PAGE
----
1 Year Later, Shootings Remain Unsolved

One year ago on Thursday, pop­­ular singer Touch Srey Nich was leaving a flower shop in Phnom Penh when she was shot three times in the face and neck. Her mother was killed trying to shield her daughter from the hit men’s bullets.

No arrests have been made in the case.

Seng Phose, a relative of Touch Srey Nich, said on the anniversary of the attack that most of the singer’s family, fearing for their lives, had disappeared from the capital. Touch Srey Nich remains paralyzed in a Bangkok hospital.

“I am very disappointed the government has not found the kil­lers yet,” she said. “I don’t know what to do. I just let it be.”

The shooting of Touch Srey Nich occurred days after Chuor Che­tharith, a radio editor and re­porter with the pro-Funcinpec  sta­tion Ta Prohm, was shot dead out­side his Phnom Penh office.                         No arrests have been made in that case either.

Municipal penal police Chief Reach Sokhon said Thursday that some developments have been made in the Touch Srey Nich case.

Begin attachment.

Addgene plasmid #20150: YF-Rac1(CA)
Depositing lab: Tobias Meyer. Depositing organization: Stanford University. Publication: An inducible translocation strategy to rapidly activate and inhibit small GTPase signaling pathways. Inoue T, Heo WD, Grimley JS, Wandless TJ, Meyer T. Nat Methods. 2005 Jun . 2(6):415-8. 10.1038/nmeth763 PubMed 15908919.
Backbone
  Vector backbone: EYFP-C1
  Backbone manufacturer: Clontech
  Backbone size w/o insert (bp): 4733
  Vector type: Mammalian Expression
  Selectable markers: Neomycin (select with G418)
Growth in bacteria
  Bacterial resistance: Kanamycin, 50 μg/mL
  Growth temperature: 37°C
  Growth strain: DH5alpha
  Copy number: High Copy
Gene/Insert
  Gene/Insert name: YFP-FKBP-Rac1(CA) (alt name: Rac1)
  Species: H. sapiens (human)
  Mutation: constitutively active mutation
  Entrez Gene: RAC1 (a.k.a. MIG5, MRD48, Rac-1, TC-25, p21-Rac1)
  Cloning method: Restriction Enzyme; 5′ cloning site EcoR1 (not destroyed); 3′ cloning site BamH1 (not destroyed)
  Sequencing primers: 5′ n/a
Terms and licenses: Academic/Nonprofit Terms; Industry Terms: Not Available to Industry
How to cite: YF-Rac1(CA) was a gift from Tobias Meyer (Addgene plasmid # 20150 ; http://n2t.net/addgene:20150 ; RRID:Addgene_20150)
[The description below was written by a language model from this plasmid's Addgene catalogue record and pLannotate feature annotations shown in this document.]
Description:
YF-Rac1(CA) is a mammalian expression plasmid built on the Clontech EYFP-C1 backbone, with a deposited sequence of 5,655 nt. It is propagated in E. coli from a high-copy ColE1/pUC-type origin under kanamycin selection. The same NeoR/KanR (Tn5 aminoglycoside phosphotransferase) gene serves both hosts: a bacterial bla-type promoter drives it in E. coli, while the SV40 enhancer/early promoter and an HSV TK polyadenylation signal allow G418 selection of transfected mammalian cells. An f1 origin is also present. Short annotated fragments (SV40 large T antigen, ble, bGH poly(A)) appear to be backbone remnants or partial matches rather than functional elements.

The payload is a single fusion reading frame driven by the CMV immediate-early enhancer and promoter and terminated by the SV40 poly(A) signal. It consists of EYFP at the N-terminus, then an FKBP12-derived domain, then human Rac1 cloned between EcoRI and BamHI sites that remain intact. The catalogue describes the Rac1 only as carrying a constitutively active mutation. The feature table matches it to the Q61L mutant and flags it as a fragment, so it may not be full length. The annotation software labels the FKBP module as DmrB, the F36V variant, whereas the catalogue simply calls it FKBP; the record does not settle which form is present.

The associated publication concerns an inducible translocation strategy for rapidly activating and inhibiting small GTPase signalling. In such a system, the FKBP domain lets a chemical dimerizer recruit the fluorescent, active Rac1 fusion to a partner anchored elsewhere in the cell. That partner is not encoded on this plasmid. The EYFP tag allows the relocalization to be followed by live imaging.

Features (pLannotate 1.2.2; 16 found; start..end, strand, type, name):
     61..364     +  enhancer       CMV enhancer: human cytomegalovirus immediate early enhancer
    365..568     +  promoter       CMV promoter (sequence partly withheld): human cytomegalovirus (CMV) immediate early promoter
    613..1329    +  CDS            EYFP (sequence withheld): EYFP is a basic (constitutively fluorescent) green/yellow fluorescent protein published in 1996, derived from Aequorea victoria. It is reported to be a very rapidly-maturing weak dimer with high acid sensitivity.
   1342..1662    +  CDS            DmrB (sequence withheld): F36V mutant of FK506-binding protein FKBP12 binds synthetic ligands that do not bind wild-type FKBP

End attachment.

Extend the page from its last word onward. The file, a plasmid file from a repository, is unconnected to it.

Police now have a motive for the shooting of Touch Srey Nich, the police chief said, but making progress was difficult because  her family refuses to co­operate.

“I have some information,” Reach Sokhon said, “but we are try­ing to gather 70 percent of the mo­tive before we arrest” any suspects. Reach Sokhon would not re­veal any details of the motive.

The killing of Chuor Che­th­a­rith, the police chief said, “is still [shrouded] in darkness.”

The two shootings perpetuate a run of high-profile crimes and killings over the past few years that remain unsolved.

Interior Ministry spokesman Khieu Sopheak said Thursday that the cases remain open, but would not comment further on any investigation.

Instead, he pledged that au­thor­ities would not rest until they had fulfilled their duty. “Some­times the flying birds forget about the trap,” he said, “but the trap never forgets about them.”

Over the past year, one high-profile case that did result in arrests was the January slaying of union leader Chea Vichea. But some, including Chea Vich­ea’s brother, Chea Mony, say that police have the wrong men.

Chea Mony has charged collusion in the case.  “The new government is incapable of finding the killers,” he said Thursday.

Thun Saray, director of the rights group Adhoc, said  un­solved high-profile crimes have become the norm.